Recently, the director of ESA’s European Astronaut Centre Frank de Winne released a video message as recognition for Science 4 Girls, Stars Shine For Everyone and similar projects that have a positive impact on humankind. Also featured in this video is the Bresser Refractor telescope that can be won in the Win Your Own Telescope Competition 2017.
Frank de Winne is an ESA astronaut who first flew to the International Space Station ISS in 2002 for a short duration mission. He was the first ESA astronaut to command a space mission to ISS in 2002. Currently, he is the director of the European Astronaut Centre at the European Space Agency.
Stars Shine For Everyone is an initiative by the idea from Jean-Pierre Grootaerd en Harrie Rutten, a project that creates telescopes for educating children from disadvantaged communities. Science 4 Girls is a spin-off project that focuses on schools in Africa and refugees. These schools must offer education for girls in order to apply for one of these free telescopes.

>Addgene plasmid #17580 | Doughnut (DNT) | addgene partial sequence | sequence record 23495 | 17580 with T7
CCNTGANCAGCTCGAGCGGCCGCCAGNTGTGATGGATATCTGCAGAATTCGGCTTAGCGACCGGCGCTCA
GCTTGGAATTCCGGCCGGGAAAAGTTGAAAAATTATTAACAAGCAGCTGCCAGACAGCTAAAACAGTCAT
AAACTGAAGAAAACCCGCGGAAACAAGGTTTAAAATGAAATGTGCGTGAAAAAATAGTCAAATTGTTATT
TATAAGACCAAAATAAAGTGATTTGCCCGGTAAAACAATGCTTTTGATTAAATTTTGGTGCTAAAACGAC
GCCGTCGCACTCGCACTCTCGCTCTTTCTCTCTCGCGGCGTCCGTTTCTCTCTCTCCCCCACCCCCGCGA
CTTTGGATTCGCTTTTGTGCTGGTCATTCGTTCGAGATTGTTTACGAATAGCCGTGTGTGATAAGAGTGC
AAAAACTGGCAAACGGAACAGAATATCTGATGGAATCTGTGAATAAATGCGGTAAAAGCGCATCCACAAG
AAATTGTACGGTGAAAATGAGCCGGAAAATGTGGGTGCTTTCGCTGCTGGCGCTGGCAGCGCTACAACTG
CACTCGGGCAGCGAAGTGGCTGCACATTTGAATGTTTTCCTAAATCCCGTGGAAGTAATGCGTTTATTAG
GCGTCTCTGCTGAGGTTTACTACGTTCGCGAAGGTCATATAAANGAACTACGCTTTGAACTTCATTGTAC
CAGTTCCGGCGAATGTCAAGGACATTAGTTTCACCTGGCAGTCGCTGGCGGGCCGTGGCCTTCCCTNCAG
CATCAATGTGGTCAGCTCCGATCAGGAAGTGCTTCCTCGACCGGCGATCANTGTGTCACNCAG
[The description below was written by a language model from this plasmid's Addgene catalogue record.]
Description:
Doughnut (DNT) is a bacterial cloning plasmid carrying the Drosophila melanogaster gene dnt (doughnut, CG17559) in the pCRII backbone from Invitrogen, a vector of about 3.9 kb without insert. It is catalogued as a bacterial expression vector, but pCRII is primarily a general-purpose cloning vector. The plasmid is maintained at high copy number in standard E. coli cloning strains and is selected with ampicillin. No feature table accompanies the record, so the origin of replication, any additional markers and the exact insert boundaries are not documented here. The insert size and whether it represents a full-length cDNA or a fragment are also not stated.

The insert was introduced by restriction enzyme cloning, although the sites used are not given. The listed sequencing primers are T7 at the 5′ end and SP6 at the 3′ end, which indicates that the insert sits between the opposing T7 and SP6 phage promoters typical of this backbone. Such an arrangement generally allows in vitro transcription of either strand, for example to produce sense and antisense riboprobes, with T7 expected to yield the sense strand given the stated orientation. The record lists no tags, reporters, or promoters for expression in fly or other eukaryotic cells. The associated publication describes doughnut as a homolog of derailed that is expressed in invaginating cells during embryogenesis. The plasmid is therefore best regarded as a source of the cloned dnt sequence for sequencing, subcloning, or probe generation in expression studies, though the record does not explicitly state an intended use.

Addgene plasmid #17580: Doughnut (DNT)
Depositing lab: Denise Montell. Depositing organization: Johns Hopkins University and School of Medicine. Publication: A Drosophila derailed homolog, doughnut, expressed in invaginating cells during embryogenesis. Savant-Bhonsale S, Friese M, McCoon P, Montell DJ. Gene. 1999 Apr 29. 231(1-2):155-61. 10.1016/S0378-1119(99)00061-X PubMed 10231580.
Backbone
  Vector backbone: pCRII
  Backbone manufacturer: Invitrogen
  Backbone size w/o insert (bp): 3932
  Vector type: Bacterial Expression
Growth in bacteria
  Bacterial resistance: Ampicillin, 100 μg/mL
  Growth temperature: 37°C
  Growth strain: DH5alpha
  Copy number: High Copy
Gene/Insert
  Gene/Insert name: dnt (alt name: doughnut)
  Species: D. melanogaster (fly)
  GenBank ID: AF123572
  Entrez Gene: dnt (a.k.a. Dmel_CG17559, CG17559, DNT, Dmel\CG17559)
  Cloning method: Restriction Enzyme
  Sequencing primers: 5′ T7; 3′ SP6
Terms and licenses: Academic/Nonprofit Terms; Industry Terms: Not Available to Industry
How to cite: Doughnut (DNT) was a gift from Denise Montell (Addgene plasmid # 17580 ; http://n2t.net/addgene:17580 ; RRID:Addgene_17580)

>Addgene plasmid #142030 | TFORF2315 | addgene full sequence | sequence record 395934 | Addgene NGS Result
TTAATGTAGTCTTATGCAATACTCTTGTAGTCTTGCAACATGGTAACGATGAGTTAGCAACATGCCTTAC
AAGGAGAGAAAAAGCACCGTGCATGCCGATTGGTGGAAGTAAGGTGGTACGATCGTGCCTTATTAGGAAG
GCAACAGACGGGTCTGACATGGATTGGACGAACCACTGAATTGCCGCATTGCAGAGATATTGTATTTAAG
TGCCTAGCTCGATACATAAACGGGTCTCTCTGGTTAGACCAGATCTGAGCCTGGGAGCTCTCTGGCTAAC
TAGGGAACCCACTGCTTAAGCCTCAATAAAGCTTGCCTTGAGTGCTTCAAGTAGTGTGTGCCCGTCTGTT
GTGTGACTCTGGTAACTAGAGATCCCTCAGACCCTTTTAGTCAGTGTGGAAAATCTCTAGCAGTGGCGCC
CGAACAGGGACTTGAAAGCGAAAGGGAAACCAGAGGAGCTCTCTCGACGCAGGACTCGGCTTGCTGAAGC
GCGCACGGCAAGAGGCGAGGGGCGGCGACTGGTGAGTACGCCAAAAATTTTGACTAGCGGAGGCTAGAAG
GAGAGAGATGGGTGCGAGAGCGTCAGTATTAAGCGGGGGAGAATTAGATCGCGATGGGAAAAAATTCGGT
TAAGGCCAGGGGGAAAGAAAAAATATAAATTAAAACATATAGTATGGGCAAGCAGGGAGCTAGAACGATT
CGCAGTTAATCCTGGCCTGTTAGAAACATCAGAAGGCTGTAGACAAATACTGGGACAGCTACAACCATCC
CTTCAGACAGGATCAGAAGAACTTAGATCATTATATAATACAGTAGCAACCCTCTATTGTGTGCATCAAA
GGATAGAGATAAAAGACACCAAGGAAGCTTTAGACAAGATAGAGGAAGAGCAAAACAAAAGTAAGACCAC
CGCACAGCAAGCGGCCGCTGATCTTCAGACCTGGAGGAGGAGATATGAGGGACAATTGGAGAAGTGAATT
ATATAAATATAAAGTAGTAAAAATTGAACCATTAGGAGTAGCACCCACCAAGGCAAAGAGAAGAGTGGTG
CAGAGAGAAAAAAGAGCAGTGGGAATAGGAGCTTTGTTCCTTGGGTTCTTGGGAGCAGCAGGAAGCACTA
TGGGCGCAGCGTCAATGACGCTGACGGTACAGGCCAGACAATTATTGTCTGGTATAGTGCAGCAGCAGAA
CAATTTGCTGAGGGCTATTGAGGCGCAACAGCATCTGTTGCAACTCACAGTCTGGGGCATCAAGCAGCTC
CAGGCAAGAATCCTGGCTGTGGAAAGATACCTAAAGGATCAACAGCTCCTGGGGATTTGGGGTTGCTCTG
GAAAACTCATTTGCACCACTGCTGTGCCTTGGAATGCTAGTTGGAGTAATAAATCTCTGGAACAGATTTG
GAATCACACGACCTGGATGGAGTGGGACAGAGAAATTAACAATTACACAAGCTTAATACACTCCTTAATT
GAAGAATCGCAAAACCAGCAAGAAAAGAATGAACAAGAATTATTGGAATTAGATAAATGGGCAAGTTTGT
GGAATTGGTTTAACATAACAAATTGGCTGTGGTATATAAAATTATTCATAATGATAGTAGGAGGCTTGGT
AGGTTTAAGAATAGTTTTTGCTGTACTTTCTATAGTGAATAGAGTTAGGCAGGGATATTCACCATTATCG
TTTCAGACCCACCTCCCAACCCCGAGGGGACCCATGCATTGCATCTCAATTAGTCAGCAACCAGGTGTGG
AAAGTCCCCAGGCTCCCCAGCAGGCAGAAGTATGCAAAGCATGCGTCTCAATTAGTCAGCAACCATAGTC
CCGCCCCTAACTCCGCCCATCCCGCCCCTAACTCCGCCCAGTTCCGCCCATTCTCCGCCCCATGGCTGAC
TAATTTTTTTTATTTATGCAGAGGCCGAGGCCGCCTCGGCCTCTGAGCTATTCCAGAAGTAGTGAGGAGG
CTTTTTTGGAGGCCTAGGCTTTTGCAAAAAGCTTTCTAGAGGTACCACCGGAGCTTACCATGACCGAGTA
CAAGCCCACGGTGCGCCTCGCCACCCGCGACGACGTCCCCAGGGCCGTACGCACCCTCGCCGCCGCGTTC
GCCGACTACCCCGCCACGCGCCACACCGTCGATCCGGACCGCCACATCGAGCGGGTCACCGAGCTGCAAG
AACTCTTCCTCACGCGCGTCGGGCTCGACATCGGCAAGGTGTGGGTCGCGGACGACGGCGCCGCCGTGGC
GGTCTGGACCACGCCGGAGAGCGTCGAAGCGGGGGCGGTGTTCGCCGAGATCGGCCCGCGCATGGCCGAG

As one of the ‘godfathers’ of the projects Science 4 Girls and Stars Shine For Everyone, he made this video to show his appreciation and support for these initiatives and similar projects:
“As a godfather of the projects Science 4 Girls and Stars Shine For Everyone, I find it crucial that scientific, technical and space-oriented education is available for all the children around the world. I cannot stress enough how important it is that for the future of humanity, everybody, all the children, have access to excellent basic and advanced education. Thank you very much for the support for this project.” - Frank the Winne, 2017.
The telescope in the video is one of the Bresser Refractor telescopes that can be won in the Win Your Own Telescope Competition 2017. See more of these telescopes in this montage video:
Or take a look at the photographs featured in this update.
The deadline of the contest is 30 september, so you can still participate! Simply submit one paragraph (max 300 words) describing how and where you would use the telescope to inspire underserved children with astronomy. Find out more on the contest page.